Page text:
An as yet undescribed species of toad of the genus Atelopus was discovered during expeditions to inaccessible areas of the province of Darién in the eastern part of Panama by an international team of scientists, one of whose members was Milan Veselý from the Department of Zoology at the UP Faculty of Science. The report of their discovery was published in the prestigious journal Zoological Research. Toads of the genus Atelopus are among the most distinctive and remarkable groups of neotropical toads. At the same time, it is one of the most endangered groups of amphibians in the world, with a massive decline and even extinction in many populations over the last 20 years.
“We called the new species Atelopus fronterizo. The species moniker reflects the name given by indigenous peoples to someone who lives near the border. At the same time, however, they use this designation for members of the Panamanian border military police serving in Darién, who ensure security in this troubled part of Panama. Without the logistical support of this organisation, our research in some parts of Darién would be impossible,” said Veselý.
The habitat of the genus Atelopus extends from Costa Rica to Bolivia and currently includes 100 recognised species. Only six species occur in Panama, the last of which was described more than a quarter of a century ago. One of these species, the gold-coloured Atelopus zeteki, is not only the Panamanian national toad, but also an international symbol of the struggle to save amphibian populations in Latin America. “Given the ongoing deforestation, the destruction of native habitats and the ubiquitous chytrid fungus, it seemed unlikely that a hitherto undescribed species of these colourful and distinctive toads could still be found, which has not yet been discovered by herpetologists working in Panama. Nevertheless, during expeditions to inaccessible areas of Darién, we managed to discover several populations that were somewhat different in appearance from all the species described so far,” described Veselý.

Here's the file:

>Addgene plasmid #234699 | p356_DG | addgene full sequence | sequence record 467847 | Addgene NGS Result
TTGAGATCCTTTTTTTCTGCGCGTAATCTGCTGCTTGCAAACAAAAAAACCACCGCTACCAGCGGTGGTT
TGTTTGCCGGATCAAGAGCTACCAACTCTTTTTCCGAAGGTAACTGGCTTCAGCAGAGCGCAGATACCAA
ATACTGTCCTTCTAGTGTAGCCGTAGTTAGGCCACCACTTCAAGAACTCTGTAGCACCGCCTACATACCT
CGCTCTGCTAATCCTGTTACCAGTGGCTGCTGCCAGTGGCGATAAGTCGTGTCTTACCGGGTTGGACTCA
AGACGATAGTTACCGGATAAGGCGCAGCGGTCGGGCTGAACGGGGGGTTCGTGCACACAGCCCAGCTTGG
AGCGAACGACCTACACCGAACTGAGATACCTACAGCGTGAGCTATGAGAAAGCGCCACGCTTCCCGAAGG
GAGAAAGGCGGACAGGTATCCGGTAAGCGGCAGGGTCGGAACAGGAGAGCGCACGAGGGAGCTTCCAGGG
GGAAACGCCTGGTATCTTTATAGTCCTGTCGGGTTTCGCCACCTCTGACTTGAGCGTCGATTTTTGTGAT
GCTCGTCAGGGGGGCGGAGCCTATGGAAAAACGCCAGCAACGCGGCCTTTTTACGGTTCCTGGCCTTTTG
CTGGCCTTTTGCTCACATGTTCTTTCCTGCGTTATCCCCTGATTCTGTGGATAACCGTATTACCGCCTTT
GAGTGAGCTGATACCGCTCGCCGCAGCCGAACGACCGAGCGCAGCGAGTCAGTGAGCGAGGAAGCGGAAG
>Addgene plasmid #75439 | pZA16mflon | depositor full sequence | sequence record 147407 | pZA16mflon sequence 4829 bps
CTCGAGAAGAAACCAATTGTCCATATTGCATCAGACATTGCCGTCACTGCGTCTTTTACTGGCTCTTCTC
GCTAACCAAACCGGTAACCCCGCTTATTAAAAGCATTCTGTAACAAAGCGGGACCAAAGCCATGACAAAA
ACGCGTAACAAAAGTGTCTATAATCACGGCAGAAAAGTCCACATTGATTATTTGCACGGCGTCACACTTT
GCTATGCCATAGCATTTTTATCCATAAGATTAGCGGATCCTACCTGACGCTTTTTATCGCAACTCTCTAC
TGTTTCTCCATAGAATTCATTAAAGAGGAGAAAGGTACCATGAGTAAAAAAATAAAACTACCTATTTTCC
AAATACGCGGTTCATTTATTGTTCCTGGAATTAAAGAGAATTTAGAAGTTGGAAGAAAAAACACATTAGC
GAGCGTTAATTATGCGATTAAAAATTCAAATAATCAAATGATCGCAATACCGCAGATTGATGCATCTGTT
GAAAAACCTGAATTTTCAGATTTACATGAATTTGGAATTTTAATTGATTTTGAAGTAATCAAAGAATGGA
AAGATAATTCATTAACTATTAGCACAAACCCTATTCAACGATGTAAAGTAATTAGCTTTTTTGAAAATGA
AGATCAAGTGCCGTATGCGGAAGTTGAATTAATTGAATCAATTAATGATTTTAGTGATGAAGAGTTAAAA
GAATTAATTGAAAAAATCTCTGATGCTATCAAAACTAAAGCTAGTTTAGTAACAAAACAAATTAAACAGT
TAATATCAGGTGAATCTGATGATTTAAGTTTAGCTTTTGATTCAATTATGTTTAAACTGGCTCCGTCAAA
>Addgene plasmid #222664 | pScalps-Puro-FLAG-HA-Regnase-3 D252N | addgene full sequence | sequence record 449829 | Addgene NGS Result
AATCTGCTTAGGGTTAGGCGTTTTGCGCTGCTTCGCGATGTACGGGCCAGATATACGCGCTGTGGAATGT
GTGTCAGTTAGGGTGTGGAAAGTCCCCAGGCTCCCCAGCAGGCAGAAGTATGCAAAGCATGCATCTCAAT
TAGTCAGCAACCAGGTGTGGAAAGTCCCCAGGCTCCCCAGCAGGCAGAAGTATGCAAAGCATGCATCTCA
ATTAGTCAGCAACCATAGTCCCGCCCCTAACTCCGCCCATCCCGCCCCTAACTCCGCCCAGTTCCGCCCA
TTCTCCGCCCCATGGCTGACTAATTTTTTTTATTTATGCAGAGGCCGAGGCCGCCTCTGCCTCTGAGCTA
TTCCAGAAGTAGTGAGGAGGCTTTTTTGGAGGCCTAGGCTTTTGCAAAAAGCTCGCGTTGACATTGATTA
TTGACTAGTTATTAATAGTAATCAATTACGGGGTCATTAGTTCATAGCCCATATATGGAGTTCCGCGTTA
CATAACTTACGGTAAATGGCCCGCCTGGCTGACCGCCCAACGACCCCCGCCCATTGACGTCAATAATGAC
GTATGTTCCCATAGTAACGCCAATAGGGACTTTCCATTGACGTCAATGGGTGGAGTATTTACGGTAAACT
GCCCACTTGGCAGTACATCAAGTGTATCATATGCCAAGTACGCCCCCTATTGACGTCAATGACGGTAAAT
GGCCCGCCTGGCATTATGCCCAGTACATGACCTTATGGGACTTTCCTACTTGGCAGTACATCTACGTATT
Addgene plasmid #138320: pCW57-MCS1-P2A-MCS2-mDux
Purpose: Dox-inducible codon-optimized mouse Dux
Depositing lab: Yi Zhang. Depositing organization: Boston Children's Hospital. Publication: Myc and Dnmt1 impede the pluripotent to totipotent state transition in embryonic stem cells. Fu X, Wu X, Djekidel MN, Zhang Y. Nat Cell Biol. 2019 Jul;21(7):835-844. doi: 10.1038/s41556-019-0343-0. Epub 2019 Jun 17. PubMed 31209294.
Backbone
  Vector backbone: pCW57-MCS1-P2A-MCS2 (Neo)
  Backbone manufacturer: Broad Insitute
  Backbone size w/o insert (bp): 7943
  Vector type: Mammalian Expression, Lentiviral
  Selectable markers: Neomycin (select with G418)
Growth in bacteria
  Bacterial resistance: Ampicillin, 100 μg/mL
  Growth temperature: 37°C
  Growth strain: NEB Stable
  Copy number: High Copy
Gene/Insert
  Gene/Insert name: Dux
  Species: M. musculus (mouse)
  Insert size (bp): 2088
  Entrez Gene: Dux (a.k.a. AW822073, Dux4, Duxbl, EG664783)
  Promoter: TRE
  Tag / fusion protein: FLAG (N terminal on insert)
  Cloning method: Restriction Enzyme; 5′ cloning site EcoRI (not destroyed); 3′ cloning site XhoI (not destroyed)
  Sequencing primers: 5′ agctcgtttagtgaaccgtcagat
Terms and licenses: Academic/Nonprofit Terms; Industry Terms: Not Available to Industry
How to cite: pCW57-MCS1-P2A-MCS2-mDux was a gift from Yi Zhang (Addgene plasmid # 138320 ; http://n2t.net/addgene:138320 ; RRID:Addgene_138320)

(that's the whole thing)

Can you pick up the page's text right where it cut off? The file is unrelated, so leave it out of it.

Subsequent molecular analysis of the toad tissue samples showed that it was indeed a separate clade representing a new taxonomic unit. Researchers later found in a study of comparative material from world museums that this distinctive and colourful frog lay unnoticed by experts in the depositories of major museums for more than a hundred years. “This species was first found in 1911 near the settlement of Puerto Obaldía on the Panama-Colombian border by the naturalist Henri Pittier. This oldest known specimen stored in the United States National Museum was chosen by the herpetologist Dunn in 1931 as a paratype of the species Atelopus glyphus,” said Veselý.
Later finds of these toads turned out to be similar. Without much interest zoologists placed them in jars marked ‘Atelopus sp.’. “However, in an article published in 1990 by Cocroft et al. there is a mention of three male specimens, including a recording of their voices, which come from an older find by C.W. Myers in 1967. Toads were found in the settlement of Sasardí in the province of San Blas. Based on the bioacoustic analysis of the voice, the authors pointed out that these specimens may represent a hitherto undescribed species in the species complex Atelopus varius,” pointed out Veselý. In the last decade, some authors have presented this group of toads as Atelopus cf. limosus or Atelopus sp.
According to Veselý, it is no big surprise that the toads found were not accurately described for many decades. “Due to the large variability of colour patterns and morphometric features, it is very difficult to characterise the types of some species complexes in the genus Atelopus only on the basis of morphometry or colouration. Probably that is why this taxon remained undescribed for so long, although it was dealt with by the world’s leading herpetologists. Modern technologies, which are now used in integrative taxonomy, allow us to solve even such difficult taxonomic mysteries. Thanks to this, we managed to convincingly define the species not only molecularly, but also bioacoustically and morphologically,” said Veselý.
Currently, 97 percent of known species of toads of the genus Atelopus are classified as “endangered” (EN), “critically endangered” (CR) or “extinct” (EX) according to the IUCN Red List. “In the vast majority of identified cases, this widespread extinction was caused by chytridomycosis, which is a disease caused by the parasitic fungus Batrachochytrium dendrobatidis, which was discovered in Central America and is currently one of the causes of the global amphibian crisis,” said Veselý. From the genus Atelopus especially populations of toad species living at higher altitudes are being decimated by this disease. Of the Panamanian species, these include e.g. Atelopus zeteki, A. chiriquiensis, and A. varius.